Laura Ingalls Wilder, who became one of my favorite authors when I was very young, wrote about the preparations of a Christmas on the prairie. She said: "Ma was busy all day long, cooking good things for Christmas. She baked salt-rising bread and Injun bread, and Swedish crackers, and huge pan of baked beans, with salt pork and molasses." She baked vinegar pies and dried-apple pies, and filled a big jar with cookies, and she let Laura and Mary lick the cake spoon.
That very Christmas, Laura Ingalls was delighted to find a shiny new tin cup, a peppermint candy, a heart shaped cake, and a brand new penny in her stocking.
With all the movies on television now, many with the theme of Christmases gone by, I cannot but remember, with great nostalgia, the first Christmas on Sand Mountain after Mama married my stepfather. If you have read my earlier posts, you will remember that I was nine years old, and we were sharecroppers, so there wasn't a lot of money to spend on presents, but Mama tried to make it as happy as possible, by sending Daddy out to woods to chop down a nice tree for us to decorate. For decorations, we strung popcorn on thread to make garlands, and cut strips of paper to make chains to wrap around the branches, which were garnished, beautifully, with little ornaments which Daddy cut out of tin cans. Since part of our duty as sharecroppers was to pick cotton, there was plenty of that saved in old Mason jars, and it worked just fine as big globs of snow on the branches! Of course, there were no packages under the tree, but we didn't worry about that--we expected Santa to take care of that!
I remember that Mama made a cake, Daddy parched some peanuts (which we also grew) and Mama made taffy, which took few ingredients, and the best part about that was pulling the taffy! It was great fun! So much fun that we hardly noticed the cold which swept in through the large cracks in the walls, and floor--besides, we had a cozy fire in the old fireplace, and you could get warm there--one side at a time! The wind whistled around the house, and through the cracks, but there was a warmth there, that did not come from the fireplace, nor the old stove in the kitchen. It was warmth which only comes from loving, and being loved, which cannot be understood unless one has experienced it.
Daddy played his fiddle, Mama and we sang, and I danced the buck-dance that Daddy had taught me to do. That night we went to bed, we girls snuggled in one bed, the boys in another, and Daddy and Mama in their bed, in the next room, where they kept hollering, "Y'all better get to sleep, or Santa won't come!" I don't know what the dreams were of the others in the house, but I'm sure that mine must have been delightful!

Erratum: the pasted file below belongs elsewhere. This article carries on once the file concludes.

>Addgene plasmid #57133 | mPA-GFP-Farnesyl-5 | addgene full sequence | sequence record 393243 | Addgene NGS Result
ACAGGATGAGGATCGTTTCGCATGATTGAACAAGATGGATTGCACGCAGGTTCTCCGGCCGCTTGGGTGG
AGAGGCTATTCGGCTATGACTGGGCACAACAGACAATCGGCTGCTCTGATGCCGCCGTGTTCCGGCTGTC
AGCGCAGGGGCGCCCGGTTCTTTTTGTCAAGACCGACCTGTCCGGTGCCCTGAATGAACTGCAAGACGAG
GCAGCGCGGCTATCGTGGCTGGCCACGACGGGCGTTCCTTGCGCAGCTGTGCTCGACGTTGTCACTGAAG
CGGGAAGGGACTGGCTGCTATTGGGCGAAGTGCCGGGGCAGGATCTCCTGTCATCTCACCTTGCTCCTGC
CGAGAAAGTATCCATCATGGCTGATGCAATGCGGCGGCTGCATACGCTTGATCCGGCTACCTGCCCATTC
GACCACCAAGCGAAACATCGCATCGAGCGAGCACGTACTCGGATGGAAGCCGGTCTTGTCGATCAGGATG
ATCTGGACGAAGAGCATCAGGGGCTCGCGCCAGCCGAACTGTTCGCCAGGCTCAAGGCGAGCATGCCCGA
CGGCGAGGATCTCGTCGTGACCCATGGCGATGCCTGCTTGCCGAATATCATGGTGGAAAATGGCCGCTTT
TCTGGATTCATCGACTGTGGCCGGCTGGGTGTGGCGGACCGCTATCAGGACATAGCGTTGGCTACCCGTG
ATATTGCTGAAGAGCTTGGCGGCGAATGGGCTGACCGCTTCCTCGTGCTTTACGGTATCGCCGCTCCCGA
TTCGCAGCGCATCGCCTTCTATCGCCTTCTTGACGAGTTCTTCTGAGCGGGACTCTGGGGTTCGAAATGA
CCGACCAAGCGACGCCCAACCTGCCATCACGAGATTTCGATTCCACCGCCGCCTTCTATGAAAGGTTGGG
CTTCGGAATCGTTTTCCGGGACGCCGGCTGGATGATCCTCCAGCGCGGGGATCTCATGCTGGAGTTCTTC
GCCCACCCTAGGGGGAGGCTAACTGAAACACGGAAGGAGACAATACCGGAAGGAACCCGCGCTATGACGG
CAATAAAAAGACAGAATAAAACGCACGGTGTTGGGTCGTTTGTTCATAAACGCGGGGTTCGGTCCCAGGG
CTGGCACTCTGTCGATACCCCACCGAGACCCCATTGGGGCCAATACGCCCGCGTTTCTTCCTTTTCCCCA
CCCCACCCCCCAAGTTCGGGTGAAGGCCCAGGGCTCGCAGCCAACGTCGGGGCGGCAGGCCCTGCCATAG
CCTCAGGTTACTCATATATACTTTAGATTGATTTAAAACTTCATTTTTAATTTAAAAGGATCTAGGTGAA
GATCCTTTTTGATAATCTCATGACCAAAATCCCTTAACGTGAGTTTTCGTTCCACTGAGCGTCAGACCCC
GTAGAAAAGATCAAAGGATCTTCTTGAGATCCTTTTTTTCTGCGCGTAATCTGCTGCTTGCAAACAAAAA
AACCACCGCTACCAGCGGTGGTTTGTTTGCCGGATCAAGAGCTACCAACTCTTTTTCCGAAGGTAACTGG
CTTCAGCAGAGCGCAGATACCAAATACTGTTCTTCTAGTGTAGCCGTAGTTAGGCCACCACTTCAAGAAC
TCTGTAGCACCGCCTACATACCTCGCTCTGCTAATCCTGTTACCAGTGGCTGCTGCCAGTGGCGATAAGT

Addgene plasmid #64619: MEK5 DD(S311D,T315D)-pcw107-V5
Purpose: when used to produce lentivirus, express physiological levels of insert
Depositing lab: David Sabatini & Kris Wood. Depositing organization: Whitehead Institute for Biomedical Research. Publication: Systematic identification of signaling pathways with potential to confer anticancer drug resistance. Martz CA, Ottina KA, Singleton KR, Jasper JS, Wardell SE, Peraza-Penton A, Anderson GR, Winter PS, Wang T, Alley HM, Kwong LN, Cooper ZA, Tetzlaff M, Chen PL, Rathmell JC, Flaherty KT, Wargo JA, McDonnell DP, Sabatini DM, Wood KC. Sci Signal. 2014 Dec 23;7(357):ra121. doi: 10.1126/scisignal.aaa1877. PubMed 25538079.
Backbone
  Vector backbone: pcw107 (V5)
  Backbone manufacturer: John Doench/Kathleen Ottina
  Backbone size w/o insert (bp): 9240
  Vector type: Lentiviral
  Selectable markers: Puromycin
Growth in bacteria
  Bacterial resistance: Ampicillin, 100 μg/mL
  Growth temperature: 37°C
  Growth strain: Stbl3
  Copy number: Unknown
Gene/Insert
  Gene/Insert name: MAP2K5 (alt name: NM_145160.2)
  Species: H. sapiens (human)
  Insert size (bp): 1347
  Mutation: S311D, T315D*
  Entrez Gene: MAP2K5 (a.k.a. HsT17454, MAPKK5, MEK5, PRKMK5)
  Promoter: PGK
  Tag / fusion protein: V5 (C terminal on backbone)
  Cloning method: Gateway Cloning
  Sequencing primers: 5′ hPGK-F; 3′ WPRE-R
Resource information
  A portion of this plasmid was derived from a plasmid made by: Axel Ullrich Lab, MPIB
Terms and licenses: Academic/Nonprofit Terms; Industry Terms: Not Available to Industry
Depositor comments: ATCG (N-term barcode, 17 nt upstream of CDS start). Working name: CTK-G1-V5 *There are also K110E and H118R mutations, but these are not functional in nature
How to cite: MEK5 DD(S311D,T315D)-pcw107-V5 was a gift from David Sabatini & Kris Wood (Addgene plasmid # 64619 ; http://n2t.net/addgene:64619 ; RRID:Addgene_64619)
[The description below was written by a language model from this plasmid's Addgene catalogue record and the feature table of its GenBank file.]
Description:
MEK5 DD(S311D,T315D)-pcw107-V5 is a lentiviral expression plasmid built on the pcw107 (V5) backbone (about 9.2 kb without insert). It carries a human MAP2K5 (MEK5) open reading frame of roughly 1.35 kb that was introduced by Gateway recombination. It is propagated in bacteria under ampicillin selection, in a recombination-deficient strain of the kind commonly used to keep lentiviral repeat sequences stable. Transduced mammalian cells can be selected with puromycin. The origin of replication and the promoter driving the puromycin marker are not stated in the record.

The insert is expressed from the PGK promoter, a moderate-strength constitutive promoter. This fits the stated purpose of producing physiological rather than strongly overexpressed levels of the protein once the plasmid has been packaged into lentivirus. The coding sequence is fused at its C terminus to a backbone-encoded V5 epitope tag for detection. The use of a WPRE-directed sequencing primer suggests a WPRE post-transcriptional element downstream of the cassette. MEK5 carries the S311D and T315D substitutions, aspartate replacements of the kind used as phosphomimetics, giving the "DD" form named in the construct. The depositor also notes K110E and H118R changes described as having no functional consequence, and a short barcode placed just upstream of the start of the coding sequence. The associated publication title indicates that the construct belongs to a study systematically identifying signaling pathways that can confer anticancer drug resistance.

The next morning, we awoke to the sounds of Mama in the kitchen, and Daddy laughing, telling us we had better jump up and see what got left there last night! Of course, we all scrambled, and there, just like the best dream in the whole world were our treasures! One of my stepsisters was the very same age as I, so we got exactly the same thing, except for the colors of the dolls' dresses, and their eyes--mine had a pink dress and brown eyes, and hers had a blue dress and blue eyes! We, also, got a "diamond" ring, which cost all of thirty-five cents, as I found out a few years later, an orange, and a box of chocolate-covered cherries! I think that Christmas was probably the best Christmas ever!
Although I have many real diamond rings now, I don't think that any could compare with the one I received that Christmas. Even as I write this, I have a lump in my throat, because I know, now, what a sacrifice that was for Mama and Daddy. To some those few little presents are of little significance, but I'm sure that they did without something to be able to give us that much. To this day, I still give to those whom I love, a box of chocolate-covered cherries for Christmas.
My precious Mama passed away six years ago, and this past week would have been her birthday. She was a treasure and a blessing to all who knew her. Her name was Sarah, which in Hebrew means "princess" and she was, in every sense of the word.
Mama, the very memory of you is a blessing to me.